Today's upbeat news nuggets to help put a spring in your step.
Time in Nature
There's fresh evidence of nature’s positive impact on public health. A study of 7,000 people in Helsinki, Finland, revealed a correlation between exposure to nature and lower use of prescription drugs, such as antidepressants. Interestingly, the benefits of being in nature appeared to be strongest among those with the lowest household incomes, underscoring the need to improve public access to green spaces. The research - conducted by the Finnish Institute for Health and Welfare, and published in the British Medical Journal - adds to a growing body of evidence that suggests spending time in nature is good for us.
Boosting Childrens' Immune Systems: Time in nature is valuable for children’s physical and mental health, so a daycare centre in Finland decided to invest in a playground that replicated the forest floor - with wonderful results.
Efforts to improve air quality in Europe are paying off with fewer people dying early or suffering illness due to air pollution. The European Environmental Agency just published its latest assessment, showing that between 2005 and 2020 the number of early deaths from exposure to PM2.5 fell by 45 percent, and the continent is on track to reach its target of a 55 percent reduction in premature deaths by 2030.
What has two eyes, green skin, and kept your feet dry when you were a child? Anyone born in the UK in the 1980s will recall that whenever the heavens opened, out came a pair of anthropomorphised, amphibious wellington boots. Now, almost forty years later, they’re back. Made by Wellipets, a British brand that launched in 1983 and until recently had closed down, they're bound to put a smile on children's faces again. While the frog boots are only available in children’s sizes, the website suggests sizes 4-8 will hit shelves in the spring, with a men’s range to follow. For those hoping to get a head start, there are several “rare vintage Wellipets” going on eBay for about £50 ($62) a pair.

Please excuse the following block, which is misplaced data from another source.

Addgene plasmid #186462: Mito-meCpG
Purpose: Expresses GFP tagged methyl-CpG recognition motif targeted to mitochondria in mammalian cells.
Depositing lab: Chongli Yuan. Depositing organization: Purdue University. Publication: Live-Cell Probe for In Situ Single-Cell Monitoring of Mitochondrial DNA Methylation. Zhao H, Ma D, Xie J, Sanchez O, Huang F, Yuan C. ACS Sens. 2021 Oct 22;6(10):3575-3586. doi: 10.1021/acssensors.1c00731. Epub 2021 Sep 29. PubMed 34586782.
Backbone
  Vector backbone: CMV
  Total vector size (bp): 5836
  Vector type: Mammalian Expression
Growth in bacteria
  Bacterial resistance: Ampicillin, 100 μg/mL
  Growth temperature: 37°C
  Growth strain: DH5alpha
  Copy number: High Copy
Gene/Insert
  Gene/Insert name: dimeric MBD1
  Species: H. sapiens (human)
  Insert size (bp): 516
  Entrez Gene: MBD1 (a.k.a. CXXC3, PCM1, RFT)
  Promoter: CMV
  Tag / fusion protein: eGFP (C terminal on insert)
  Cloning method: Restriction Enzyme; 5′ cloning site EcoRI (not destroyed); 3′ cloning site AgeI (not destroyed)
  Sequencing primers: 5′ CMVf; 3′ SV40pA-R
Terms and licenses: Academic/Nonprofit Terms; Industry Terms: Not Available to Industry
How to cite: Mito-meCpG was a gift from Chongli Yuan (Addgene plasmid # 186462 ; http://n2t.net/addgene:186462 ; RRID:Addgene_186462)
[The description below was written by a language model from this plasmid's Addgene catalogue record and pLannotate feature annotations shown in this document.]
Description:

Echidnas blow bubbles to keep cool! These spiky little creatures are common across Australia, Tasmania and New Guinea. Along with the platypus, the echidna is one of Earth’s few monotremes, or mammals that lay eggs. Despite being one of the world’s oldest surviving species, the echidna is also thought to be sensitive to heat - quite an unfortunate trait, given its indigenous digs. However, researchers captured infrared footage of the creatures that revealed an unusual cool-down method. They blow little snot bubbles, which burst on their noses, and the evaporation helps them avoid overheating. Maybe a little gross?
Peace Could Flow
The recent decision to embark upon the rehabilitation of the Jordan River could prove vital to securing peace between Jordan and Israel, says Jewish Insider. Decades of conflict, along with the climate crisis, have turned its once flowing waters into a trickle and with clean up now essential for both sides, cooperation is the only way forward.
Found in a Shed
An oil painting covered in bird droppings found in an upstate New York shed is a rare piece of art expected to fetch up to $3 million in a Sotheby's sale this week. The painting, which depicts a bearded, older man sitting nude on a stool, has been identified as a live study by the famed 17th-century Flemish painter Anthony van Dyck, the auction house said. The sketch, which is believed to date back to between 1615 and 1618, was a study for Van Dyck's painting, "Saint Jerome with an Angel." Time to clear out your shed too?
"You don't have to be a fantastic hero to do certain things - to compete. You can be just an ordinary chap, sufficiently motivated to reach challenging goals." Sir Edmund Hillary
On this Day
24 January 1848: Carpenter James Wilson Marshall found nuggets of gold in California's American River near the site of a sawmill he was building for John Sutter, ushering in a gold rush.
Cute polar bear cubs lovin' up their mamma.